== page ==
Chicago has seen a ton of makerspaces open in the last ten years - from the more traditional spaces like Pumping Station: One to the new shiny options like mHub, we’ve got a different flavor of space for whatever you’re looking for.
I’d be lying if I didn’t mention that I’m partial to a particular space, though. I’ve been involved in an experiment called Lost Arts since it started, and I think you’d be hard-pressed to find a better group of people creating such a wide span of work anywhere else. Lost Arts was opened by Charles Adler, the co-founder of Kickstarter, back in 2015. The first iteration of the space was a month-long experiment housed in a recently-sold meat processing warehouse in Chicago’s West Loop. I say experiment because that’s exactly what it was. Charles loves building communities and enabling folks to create, and that first iteration was him dipping his toe in the water to see if he could actually pull it off. The first iteration ran in July of 2015, and brought together a who’s-who of the creative community in Chicago to make things together. There was no charge for participation or use of the tools - the only constraint was that the building would be torn down at the end of the month to make way for condos.
The first version of the space was invite-only. Charles seems to know everyone, and he curated a list of people that he knew would be good for the space. I participated in the space purely by luck and happenstance. In June of 2015, I left my agency position to go on a mini-sabbatical and make more of the physical work that I was yearning to make. I put in my two weeks without having too much of a plan for a next step, and Gavin Morrissey, a good friend and brilliant motion graphics artist, recommended that I go check out Lost Arts. I showed up at the front door of the warehouse and explained my situation to Charles - “Hey, I don’t have a place to work for the next few months, and I’d love to work here.” After a quick conversation, we realized that I could help out by setting up and maintaining the fleet of 3D printers at the space, and I was subsequently given access to Lost Arts for the month.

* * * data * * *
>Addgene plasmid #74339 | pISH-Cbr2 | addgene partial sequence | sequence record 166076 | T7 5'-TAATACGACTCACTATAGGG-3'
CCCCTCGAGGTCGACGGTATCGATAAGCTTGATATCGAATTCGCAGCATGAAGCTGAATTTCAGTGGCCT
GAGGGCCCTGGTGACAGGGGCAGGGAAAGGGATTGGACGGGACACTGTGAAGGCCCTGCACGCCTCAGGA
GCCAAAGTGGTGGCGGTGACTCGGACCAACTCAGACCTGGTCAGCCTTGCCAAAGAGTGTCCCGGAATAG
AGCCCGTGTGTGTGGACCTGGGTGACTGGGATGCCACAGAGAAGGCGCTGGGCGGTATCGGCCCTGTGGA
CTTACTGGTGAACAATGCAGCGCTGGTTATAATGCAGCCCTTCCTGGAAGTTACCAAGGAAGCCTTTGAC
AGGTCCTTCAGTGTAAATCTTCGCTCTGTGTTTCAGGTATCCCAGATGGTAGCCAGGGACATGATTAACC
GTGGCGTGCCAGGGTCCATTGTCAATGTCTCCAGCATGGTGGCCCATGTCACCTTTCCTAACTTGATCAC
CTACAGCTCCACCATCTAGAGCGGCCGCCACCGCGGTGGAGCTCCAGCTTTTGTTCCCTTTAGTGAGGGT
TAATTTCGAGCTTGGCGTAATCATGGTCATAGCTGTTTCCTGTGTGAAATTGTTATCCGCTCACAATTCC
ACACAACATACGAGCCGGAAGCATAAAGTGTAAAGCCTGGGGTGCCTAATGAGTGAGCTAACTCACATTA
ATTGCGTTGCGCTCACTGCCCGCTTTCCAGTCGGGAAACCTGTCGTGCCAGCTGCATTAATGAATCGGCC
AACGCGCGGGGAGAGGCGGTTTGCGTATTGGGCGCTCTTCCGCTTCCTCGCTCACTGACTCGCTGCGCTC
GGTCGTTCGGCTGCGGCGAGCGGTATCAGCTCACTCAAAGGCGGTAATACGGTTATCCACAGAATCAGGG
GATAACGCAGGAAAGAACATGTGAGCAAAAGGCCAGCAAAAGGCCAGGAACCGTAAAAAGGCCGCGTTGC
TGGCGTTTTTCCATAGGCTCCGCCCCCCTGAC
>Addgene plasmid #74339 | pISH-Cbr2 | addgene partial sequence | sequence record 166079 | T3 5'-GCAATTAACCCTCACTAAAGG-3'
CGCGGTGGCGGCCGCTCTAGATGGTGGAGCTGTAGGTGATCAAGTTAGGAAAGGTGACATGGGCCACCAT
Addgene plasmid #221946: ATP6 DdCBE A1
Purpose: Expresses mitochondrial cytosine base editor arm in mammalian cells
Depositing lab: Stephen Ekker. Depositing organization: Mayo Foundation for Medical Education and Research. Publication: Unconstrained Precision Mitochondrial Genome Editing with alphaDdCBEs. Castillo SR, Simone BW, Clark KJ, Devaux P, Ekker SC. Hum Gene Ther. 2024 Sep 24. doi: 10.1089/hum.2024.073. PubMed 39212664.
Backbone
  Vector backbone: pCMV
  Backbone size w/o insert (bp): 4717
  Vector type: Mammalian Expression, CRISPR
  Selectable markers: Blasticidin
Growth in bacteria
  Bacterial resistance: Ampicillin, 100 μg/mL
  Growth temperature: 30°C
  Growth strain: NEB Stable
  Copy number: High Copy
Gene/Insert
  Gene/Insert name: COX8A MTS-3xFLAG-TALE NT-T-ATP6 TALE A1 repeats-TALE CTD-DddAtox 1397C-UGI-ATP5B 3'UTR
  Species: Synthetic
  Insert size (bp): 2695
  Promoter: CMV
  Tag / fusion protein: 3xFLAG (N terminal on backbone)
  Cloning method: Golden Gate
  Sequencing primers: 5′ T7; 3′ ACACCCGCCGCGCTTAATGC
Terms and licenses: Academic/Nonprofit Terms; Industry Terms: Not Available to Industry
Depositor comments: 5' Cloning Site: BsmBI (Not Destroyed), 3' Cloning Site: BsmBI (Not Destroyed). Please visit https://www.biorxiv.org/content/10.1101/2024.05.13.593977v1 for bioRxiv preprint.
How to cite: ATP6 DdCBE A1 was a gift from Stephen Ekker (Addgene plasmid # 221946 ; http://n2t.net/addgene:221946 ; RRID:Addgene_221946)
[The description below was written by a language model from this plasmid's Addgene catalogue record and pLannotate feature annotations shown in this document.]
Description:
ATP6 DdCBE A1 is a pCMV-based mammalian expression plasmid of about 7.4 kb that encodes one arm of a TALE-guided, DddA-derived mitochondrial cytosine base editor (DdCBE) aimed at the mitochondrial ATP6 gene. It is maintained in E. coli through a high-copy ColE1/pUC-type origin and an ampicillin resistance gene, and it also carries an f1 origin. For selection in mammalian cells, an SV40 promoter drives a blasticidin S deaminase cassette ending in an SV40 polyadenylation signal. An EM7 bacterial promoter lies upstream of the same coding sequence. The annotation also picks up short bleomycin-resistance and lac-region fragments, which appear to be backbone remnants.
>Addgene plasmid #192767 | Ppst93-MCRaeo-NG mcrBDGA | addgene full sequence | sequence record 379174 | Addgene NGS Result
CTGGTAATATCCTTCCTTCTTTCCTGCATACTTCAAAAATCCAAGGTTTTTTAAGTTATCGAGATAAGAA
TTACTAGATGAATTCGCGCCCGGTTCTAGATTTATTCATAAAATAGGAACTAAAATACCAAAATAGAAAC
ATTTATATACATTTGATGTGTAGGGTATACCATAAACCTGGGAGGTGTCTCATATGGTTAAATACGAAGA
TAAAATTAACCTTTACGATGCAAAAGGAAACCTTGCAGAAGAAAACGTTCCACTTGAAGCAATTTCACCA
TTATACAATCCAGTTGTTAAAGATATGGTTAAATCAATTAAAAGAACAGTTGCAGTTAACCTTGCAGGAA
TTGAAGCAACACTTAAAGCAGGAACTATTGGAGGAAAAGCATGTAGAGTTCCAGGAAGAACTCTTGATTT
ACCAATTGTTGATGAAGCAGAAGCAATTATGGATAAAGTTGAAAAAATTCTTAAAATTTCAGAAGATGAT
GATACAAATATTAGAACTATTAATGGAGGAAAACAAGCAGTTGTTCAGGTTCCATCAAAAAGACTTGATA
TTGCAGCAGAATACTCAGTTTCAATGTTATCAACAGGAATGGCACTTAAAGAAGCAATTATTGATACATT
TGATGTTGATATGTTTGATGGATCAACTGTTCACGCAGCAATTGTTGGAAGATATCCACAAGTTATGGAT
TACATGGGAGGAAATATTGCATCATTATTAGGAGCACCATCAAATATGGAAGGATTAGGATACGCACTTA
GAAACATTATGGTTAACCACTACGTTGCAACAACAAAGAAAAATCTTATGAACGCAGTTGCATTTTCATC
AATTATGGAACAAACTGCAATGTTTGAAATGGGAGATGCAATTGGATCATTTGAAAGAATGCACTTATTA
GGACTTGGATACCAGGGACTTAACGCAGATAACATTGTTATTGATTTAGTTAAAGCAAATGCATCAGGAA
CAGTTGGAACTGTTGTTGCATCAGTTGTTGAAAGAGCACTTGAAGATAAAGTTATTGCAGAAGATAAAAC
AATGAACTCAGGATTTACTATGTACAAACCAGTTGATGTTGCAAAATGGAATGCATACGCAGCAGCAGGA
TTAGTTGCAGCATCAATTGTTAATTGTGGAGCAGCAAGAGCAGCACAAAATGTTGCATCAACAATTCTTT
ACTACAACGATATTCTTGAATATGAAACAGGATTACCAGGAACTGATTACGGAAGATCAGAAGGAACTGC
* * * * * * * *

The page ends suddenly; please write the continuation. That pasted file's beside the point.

Charles and I clicked, and I started seeking out other ways that I could help make sure that the experiment succeeded. One of the obvious ways that I could help was by creating a website for the space. I’m happy to say that the second iteration of Lost Arts opened in the summer of 2016, and we’re moving on to open another (hopefully permanent) version sometime in the near future.
The website for Lost Arts needed to reflect the vibrant and diverse community that gathers at the space, but it also needed to be easily maintained by folks who never wanted to touch code. As with many of my other projects, we decided that Wordpress was the right tool for this job.
Out of all of my projects, this site has probably seen the most drastic changes over its lifetime. Charles has a drive to always make things better, and the website doesn’t escape that reach. We’re currently on version three of major redesigns for the site, and I’m really proud of what we have now. Along with a design that accurately reflects the values of Lost Arts, I also implemented a water-tight custom fields and post types system that lets our content editors easily update the site with very little fuss.
Check out the website to get the full view of what’s going on at Lost Arts. If you’re interested in creating in Chicago, it’s a great place to do so, and we’d love for you to stop by for a tour. Also make sure to check out the events section - there’s always something happening at the space, and you’ll probably be able to find something that you’d like to be involved in.